June 2, 2021

By William Ehart

It was a “unique” deal to begin with three years ago, in the words of the publication Restaurant Business, and now it has taken a singular, 180-degree turn.


“In the face of an historic challenge, our industry has shown resilience, innovation and teamwork,” he said in a statement. “Restaurants are in the early days of a comeback that promises significant growth for the next five years. Convenience and grocery stores have evolved and redefined what it means to be essential. Thanks to this renewed partnership with the association, Winsight’s market-defining thought leadership will be available to fuel a rebirth.”

Terms of the original deal were never disclosed, nor have been the terms of this deal. However, information from the restaurant association’s 2018 IRS Form 990 shows the deal boosted the association’s investment income by about $170 million. The show had been generating annual revenue of $30 million or more; the association reported total revenue of $110 million in 2017.

One of the selling points for the deal in the first place, for then-NRA CEO Dawn Sweeney, was to reduce the risk of the association’s exposure to the National Restaurant Association Show in case it ran into tougher times. But no one could foresee the impact of a pandemic like COVID-19.

“Together, the National Restaurant Association and Winsight will be better positioned to support the dynamic demands of the restaurant, foodservice and allied retail industries as it continues to rebuild,” NRA CEO Tom Bené said in a statement. “The association’s investment in Winsight reinforces its commitment to support and best represent the interests of the entire industry. Winsight’s robust engagement and event platforms along with their industry-leading informational resources contribute enormously to the success of every restaurant.”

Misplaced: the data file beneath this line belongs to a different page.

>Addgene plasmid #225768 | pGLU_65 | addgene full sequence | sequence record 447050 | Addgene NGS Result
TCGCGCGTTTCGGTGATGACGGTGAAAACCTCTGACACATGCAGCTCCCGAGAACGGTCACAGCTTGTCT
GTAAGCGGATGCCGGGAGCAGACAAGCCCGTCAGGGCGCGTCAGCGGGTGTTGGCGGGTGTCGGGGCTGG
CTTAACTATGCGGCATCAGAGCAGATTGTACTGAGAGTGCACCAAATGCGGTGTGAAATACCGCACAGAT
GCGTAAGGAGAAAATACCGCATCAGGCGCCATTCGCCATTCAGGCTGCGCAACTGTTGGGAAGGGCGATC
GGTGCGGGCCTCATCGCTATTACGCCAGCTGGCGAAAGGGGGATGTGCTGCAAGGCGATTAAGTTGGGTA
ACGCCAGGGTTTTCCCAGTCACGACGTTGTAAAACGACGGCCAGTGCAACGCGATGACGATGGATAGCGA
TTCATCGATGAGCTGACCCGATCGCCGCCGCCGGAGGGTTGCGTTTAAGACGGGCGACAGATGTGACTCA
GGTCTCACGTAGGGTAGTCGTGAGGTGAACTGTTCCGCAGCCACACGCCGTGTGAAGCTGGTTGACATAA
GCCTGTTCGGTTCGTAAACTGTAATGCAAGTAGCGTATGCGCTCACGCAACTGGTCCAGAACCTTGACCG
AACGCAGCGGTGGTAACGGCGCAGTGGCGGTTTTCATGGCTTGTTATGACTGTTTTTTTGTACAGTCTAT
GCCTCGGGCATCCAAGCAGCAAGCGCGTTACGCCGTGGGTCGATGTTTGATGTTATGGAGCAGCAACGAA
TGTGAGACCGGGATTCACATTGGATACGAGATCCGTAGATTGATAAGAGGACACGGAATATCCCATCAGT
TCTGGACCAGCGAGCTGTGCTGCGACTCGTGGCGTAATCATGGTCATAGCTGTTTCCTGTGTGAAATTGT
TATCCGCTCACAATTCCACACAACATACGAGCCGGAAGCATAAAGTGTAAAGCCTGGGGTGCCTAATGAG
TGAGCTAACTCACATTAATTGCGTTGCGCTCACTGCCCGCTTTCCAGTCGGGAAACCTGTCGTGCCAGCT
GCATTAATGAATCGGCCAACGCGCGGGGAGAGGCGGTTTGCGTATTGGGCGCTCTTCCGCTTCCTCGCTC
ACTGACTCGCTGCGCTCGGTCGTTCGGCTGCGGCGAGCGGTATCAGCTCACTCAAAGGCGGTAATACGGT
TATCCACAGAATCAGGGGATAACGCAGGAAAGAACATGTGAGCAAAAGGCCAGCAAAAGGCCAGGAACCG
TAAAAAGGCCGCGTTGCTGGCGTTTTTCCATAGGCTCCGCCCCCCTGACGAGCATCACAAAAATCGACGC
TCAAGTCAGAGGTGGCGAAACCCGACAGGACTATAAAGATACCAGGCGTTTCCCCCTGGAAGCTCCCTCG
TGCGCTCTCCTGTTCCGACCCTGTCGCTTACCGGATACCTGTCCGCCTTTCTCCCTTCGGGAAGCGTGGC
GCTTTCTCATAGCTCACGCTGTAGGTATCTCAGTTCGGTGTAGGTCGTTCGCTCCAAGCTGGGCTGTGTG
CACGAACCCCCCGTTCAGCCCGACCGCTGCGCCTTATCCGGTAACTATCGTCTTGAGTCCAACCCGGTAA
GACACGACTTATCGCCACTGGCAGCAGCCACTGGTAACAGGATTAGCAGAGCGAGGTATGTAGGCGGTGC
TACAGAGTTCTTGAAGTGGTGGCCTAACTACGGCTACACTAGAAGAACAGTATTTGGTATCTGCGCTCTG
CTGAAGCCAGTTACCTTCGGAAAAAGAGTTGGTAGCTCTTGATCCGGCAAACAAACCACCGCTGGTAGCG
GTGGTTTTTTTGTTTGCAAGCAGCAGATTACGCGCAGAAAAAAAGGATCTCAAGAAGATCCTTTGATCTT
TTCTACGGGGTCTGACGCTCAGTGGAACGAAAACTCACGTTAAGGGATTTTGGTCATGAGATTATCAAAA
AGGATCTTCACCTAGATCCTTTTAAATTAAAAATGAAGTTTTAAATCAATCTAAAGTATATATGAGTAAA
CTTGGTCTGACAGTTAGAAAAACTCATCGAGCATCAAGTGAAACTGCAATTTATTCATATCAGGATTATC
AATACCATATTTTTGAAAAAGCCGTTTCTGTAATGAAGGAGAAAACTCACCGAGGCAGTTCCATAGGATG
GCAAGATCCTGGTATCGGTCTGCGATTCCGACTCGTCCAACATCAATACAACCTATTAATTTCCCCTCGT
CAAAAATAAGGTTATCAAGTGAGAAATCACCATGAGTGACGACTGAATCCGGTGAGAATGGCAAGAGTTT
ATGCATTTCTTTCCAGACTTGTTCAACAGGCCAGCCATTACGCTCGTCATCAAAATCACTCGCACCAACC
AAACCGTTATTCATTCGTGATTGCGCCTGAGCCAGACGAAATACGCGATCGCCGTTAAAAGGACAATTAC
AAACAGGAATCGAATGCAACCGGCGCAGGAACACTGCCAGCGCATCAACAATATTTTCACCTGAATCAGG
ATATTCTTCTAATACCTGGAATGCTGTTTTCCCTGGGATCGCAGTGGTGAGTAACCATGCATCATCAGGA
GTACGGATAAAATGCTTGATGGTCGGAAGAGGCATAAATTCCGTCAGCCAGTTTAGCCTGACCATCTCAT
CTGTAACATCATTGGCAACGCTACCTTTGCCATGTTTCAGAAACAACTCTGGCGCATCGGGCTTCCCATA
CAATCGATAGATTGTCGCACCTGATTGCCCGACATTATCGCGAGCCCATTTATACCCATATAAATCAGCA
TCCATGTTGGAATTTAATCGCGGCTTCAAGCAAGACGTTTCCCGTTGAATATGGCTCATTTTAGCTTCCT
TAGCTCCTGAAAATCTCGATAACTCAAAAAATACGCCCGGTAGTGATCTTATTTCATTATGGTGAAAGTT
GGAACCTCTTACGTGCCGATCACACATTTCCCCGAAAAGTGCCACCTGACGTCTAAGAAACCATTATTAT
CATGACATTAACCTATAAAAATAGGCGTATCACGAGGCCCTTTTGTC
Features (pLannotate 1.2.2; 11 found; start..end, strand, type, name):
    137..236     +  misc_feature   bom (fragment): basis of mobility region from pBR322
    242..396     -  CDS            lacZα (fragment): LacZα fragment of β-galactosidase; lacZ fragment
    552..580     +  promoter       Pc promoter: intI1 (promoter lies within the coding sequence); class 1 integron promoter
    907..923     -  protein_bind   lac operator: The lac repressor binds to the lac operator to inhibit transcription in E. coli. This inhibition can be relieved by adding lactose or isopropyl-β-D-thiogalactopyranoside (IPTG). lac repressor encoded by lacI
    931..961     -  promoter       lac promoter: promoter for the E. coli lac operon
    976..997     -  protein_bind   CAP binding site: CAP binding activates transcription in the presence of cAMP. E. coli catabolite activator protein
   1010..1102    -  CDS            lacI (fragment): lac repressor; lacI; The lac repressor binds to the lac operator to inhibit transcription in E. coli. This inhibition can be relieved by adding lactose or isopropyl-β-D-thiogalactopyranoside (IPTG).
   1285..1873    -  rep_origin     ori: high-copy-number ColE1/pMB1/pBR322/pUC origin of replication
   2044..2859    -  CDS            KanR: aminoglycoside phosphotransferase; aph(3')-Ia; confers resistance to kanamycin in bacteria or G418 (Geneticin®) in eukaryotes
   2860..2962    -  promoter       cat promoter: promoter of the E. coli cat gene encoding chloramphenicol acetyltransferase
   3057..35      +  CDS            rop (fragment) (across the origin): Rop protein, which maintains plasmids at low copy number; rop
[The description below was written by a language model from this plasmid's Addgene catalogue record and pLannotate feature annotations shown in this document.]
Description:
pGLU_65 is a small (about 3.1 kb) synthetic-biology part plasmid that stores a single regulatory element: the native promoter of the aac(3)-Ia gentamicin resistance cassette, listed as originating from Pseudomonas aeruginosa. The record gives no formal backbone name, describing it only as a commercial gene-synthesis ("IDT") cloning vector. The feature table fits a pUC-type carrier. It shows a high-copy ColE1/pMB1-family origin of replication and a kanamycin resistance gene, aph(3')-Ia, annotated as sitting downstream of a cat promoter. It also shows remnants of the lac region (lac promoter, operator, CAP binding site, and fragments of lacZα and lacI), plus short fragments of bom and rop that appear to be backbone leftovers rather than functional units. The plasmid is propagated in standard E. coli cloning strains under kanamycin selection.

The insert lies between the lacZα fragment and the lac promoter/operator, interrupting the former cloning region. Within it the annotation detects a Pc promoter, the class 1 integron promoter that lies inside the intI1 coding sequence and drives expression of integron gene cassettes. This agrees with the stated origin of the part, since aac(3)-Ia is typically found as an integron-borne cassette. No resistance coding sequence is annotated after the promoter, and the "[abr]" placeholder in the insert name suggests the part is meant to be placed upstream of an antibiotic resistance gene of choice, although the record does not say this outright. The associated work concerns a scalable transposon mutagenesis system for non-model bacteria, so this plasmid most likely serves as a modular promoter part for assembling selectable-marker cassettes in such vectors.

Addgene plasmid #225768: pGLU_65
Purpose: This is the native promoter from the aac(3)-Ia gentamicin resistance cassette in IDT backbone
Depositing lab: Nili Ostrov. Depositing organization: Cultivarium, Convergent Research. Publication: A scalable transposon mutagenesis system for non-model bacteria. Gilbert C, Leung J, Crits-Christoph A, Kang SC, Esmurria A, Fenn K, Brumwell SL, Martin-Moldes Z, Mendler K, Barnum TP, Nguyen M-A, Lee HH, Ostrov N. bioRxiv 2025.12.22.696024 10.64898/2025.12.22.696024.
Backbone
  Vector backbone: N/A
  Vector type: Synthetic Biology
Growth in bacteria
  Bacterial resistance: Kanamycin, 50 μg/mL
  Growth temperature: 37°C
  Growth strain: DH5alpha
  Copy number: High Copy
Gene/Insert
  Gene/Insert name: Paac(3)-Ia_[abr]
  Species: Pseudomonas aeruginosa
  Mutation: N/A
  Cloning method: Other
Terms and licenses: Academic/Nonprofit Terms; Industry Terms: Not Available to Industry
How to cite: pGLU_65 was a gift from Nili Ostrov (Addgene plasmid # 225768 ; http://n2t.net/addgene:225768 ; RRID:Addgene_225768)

Winsight’s collection of businesses address each segment of the food and beverage industry: restaurants, noncommercial foodservice, convenience stores and grocers, according to Restaurant Business, which along with three other publications is owned by Winsight.

Winsight also operates the annual Restaurant Leadership Conference and other meetings, and owns Technomic, a market intelligence firm for the food and beverage industries. And in addition to Restaurant Business, Winsight owns the convenience-store publication CSP, Foodservice Director and Winsight Grocery Business.

“Winsight’s business units and activities align with the association’s current and future strategic objectives related to providing our industry and members with useful content, best practices and convening opportunities,” Bené told Restaurant Business in an email. “In short, our board of directors recognized the tremendous synergies and opportunities between Winsight and the association.”

Bené noted that the association also provides support to the grocery, convenience store, hotel and lodging industries, and that Winsight’s businesses in those sectors could open more doors for both organizations. “This deal will provide additional opportunities for both Winsight and the association to supply best practice training and content to these existing markets,” he said.